REDUCE SIGNS OF AGING
You know it when you see it— whether in the mirror or on the face of a friend—and, unless you take the proper precautions, no one is immune to the damaging effects of the sun. Visible signs of aging include wrinkles, redness, discoloration, blotchiness, and brown spots.
Maybe you’ve still got young, flawless skin and think you have plenty of time to develop better skincare habits. Plus, for all the times you’ve already baked in the great outdoors, you’d surely show signs of sun damage by now, right? Not so fast. Sun damage is cumulative—an occasional hike sans sunscreen isn’t going to give you instant wrinkles—but failing to protect skin in the early stages can lead to more dramatic issues down the road.
A recent study published in the New England Journal of Medicine showed the sun damage to a 69-year-old truck driver’s face—on the left side, where the sun hits while driving. The physical examination showed a gradual history of skin thickening, wrinkling, and accentuated ridging spanning nearly three decades of consistent exposure; the researchers determined this likely resulted from chronic exposure to UVA rays, which can penetrate glass. Another study published in the Annals of Internal Medicine indicated that regular sunscreen use slows skin aging in healthy middle-aged men and women, showing that those who used sunscreen on a discretionary basis (i.e., only some of the time or when they remembered) had a 24 percent increase in lines and wrinkling at the end of the four-year study. Skin cancer is the most common form of cancer in the United States—and new cases are increasing from year to year. According to the American Academy of Dermatology, 1 in 5 Americans will develop some type of skin cancer in their lifetime; the estimated risk for developing melanoma, the most serious type of skin cancer, is 1 in 50.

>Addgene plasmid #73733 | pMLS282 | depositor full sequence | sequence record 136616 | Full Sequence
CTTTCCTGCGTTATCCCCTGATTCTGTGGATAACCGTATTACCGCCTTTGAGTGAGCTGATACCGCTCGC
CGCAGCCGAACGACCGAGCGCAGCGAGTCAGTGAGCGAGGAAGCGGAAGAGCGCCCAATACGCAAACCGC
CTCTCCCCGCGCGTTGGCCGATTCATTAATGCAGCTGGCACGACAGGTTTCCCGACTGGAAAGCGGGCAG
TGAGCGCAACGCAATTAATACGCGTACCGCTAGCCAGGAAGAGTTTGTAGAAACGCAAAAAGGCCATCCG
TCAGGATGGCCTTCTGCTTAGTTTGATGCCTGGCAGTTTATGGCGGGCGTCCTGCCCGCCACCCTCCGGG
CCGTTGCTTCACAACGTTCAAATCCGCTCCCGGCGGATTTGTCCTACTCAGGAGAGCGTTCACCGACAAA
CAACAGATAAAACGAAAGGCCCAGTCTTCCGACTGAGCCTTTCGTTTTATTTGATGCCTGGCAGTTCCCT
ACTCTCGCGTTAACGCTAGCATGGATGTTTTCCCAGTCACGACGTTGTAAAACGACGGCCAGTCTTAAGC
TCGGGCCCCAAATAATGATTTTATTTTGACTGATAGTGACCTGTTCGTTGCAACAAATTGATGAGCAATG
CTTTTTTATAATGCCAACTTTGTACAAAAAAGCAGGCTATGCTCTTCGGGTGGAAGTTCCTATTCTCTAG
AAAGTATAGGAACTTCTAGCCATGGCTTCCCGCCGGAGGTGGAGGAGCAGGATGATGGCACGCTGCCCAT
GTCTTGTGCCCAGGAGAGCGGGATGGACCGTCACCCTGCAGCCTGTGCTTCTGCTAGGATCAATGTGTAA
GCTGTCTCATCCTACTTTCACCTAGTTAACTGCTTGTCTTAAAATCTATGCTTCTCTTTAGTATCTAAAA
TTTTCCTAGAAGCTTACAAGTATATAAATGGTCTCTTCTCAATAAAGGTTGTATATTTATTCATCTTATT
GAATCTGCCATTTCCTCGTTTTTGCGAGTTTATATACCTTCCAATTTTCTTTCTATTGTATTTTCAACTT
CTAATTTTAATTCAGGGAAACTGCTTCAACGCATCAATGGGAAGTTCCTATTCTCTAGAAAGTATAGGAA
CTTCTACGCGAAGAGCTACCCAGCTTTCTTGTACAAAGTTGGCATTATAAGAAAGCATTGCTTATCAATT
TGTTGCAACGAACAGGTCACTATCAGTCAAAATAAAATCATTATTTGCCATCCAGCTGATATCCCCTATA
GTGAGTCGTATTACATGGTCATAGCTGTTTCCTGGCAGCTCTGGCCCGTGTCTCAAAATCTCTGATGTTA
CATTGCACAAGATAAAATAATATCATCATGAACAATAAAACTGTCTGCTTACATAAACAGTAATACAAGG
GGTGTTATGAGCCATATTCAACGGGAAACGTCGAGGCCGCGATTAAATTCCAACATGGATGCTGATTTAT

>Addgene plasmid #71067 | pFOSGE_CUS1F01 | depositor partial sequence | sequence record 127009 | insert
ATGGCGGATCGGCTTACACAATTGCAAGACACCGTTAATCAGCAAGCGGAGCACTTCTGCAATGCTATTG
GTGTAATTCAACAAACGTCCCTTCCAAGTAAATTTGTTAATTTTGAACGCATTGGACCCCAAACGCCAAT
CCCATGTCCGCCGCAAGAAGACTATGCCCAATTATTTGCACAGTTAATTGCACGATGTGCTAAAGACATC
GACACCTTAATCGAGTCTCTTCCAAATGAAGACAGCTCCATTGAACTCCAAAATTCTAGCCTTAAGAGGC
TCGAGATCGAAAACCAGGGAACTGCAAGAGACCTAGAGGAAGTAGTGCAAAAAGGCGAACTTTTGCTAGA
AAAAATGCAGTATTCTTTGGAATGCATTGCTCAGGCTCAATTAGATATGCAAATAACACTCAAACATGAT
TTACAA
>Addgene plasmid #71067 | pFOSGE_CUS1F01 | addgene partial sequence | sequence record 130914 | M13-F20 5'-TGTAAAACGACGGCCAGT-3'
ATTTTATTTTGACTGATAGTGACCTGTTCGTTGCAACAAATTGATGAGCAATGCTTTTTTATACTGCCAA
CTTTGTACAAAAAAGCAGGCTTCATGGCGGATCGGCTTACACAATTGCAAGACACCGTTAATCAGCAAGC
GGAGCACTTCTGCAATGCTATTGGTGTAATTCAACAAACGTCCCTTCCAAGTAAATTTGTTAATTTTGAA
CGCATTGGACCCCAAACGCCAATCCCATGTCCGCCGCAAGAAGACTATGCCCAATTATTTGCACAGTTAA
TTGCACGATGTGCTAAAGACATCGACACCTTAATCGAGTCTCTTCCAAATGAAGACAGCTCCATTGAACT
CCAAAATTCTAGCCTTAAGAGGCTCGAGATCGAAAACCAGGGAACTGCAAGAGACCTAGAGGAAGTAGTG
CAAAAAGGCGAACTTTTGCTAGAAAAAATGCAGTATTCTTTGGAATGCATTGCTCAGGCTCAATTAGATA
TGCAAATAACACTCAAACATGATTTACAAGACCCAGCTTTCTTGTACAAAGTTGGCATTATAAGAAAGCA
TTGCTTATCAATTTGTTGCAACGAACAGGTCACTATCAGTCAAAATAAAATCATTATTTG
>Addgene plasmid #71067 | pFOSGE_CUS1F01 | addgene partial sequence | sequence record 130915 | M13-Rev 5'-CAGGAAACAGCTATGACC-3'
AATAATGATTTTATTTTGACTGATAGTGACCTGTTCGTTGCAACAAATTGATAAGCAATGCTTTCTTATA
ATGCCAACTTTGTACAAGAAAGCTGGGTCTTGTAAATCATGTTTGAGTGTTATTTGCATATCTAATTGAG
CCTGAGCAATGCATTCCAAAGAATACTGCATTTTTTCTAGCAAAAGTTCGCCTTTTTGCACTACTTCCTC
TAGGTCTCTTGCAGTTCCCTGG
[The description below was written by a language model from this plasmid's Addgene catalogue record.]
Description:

Those who are most at risk are Caucasians and men older than age 50, but skin cancer does not discriminate. For example, melanoma incidence rates are higher in women than in men before age 45—and, in fact, melanoma is the leading form of cancer for young adults—but rates are twice as high in men compared with women by age 60. Plus, even though it’s less common for dark-skinned individuals to contract skin cancer, it can be more severe.
The rates of melanoma have been increasing steadily for the last 30 years— which is a pretty good indicator that the incidence of skin cancer isn’t about to plateau.